But as any good hot-rodder will tell you, pushrod engines are capable of making plenty of power, and in some ways doing it better than comparable overhead-cam counterparts.
Pushrod engines can be more compact than overhead cam engines, and can allow a larger-displacement engine to fit in a space that might be too small for an equivalent overhead-cam engine. They also generally generate plenty of torque, and can be surprisingly fuel-efficient. Compare the mileage of the 505-horse Corvette Z06 (16/26) versus the 483-horse Ferrari F430, (12/17).
Yet, there have been a few things that pushrod engines couldn't do that overhead-cam engines could...until now. Previously, independently-variable intake and exhaust timing was only possible with dual overhead cams. But thanks to the engineering wizards at the British firm Mechadyne, pushrod engines can now benefit from this technology as well.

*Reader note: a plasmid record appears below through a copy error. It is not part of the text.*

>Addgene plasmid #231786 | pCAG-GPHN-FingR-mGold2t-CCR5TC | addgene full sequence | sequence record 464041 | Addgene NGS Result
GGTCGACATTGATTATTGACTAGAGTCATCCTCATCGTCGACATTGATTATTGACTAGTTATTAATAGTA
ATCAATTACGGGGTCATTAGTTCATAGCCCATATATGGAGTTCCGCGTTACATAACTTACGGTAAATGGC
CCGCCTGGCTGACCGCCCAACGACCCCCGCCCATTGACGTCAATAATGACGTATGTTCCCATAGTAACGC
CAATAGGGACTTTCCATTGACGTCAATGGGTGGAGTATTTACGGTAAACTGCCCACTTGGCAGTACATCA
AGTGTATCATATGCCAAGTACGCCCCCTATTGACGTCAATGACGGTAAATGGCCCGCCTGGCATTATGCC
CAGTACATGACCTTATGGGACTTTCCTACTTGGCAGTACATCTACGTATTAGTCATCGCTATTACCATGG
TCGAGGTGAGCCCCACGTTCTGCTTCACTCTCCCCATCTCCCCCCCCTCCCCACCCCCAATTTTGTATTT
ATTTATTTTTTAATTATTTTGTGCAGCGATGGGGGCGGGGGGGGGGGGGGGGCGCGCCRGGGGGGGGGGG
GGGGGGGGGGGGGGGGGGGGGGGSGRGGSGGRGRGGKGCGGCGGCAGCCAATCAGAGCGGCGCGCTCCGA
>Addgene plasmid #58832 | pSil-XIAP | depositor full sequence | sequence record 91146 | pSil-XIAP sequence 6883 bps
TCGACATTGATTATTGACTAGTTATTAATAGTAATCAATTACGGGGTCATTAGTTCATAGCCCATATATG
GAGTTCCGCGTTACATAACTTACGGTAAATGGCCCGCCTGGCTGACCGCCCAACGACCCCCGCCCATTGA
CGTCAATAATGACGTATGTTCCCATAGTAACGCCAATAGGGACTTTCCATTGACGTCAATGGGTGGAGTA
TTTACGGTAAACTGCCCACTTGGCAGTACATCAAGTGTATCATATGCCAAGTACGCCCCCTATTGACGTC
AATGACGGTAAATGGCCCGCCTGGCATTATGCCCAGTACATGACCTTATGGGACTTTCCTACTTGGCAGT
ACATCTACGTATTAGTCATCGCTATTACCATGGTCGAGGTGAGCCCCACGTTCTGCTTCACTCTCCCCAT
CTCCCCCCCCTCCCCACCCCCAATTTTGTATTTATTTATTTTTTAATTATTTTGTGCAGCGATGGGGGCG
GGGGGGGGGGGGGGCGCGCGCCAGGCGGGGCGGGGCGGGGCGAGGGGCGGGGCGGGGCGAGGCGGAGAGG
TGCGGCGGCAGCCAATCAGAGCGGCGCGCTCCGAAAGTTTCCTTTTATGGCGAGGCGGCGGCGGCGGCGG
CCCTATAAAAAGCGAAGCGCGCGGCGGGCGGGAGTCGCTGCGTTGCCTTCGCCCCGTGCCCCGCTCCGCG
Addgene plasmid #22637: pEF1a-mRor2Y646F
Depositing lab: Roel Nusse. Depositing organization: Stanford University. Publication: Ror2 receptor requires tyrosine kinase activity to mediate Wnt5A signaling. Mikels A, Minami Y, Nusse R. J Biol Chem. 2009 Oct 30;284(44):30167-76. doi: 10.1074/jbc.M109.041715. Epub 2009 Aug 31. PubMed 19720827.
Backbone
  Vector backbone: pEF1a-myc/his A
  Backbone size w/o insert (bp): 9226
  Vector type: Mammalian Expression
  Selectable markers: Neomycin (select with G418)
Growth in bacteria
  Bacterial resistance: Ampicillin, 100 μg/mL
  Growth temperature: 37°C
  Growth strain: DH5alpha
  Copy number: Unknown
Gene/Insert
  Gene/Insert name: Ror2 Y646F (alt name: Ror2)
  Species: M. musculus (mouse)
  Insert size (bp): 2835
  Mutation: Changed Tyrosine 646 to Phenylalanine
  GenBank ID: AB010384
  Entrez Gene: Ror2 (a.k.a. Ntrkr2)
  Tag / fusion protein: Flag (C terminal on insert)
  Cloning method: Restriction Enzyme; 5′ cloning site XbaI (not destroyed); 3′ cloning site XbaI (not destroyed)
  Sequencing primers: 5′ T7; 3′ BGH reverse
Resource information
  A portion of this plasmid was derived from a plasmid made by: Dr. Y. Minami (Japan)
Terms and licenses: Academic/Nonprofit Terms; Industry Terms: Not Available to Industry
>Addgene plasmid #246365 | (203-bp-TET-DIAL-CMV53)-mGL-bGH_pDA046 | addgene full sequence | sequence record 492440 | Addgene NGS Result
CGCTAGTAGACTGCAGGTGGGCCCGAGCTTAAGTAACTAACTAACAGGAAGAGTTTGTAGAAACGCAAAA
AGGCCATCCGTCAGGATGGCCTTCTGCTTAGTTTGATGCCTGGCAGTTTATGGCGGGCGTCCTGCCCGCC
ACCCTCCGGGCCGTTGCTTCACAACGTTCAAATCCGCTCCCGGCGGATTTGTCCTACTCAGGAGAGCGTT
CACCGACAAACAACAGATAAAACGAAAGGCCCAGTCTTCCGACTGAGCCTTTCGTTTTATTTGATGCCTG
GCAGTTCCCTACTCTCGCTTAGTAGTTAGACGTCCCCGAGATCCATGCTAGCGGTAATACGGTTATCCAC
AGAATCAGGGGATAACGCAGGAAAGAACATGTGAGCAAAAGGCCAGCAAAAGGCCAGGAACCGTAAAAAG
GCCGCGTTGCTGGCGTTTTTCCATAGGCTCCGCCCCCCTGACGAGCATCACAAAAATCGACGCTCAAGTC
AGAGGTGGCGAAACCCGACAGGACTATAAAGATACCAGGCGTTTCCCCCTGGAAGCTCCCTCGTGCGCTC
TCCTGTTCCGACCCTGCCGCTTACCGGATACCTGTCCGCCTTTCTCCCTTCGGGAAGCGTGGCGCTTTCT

The first production car to showcase this technology is the 2008 Dodge Viper. With only a mere .1 liter increase of displacement, the engine's output jumped a staggering 90 horsepower to 600.
Though detailed diagrams and specifications are hard to find, the basic idea is two concentric camshafts, an inner shaft and an outer tubular shaft. The exhaust valves are driven by the outer lobes, and the intake valves by the inner lobes. The intake and exhaust lobes can phase independently of one another, allowing extremely precise control of valve timing.
Though pushrod engines may not be around forever, thanks to innovations like this, it appears their death sentence has been given an indefinite stay of execution.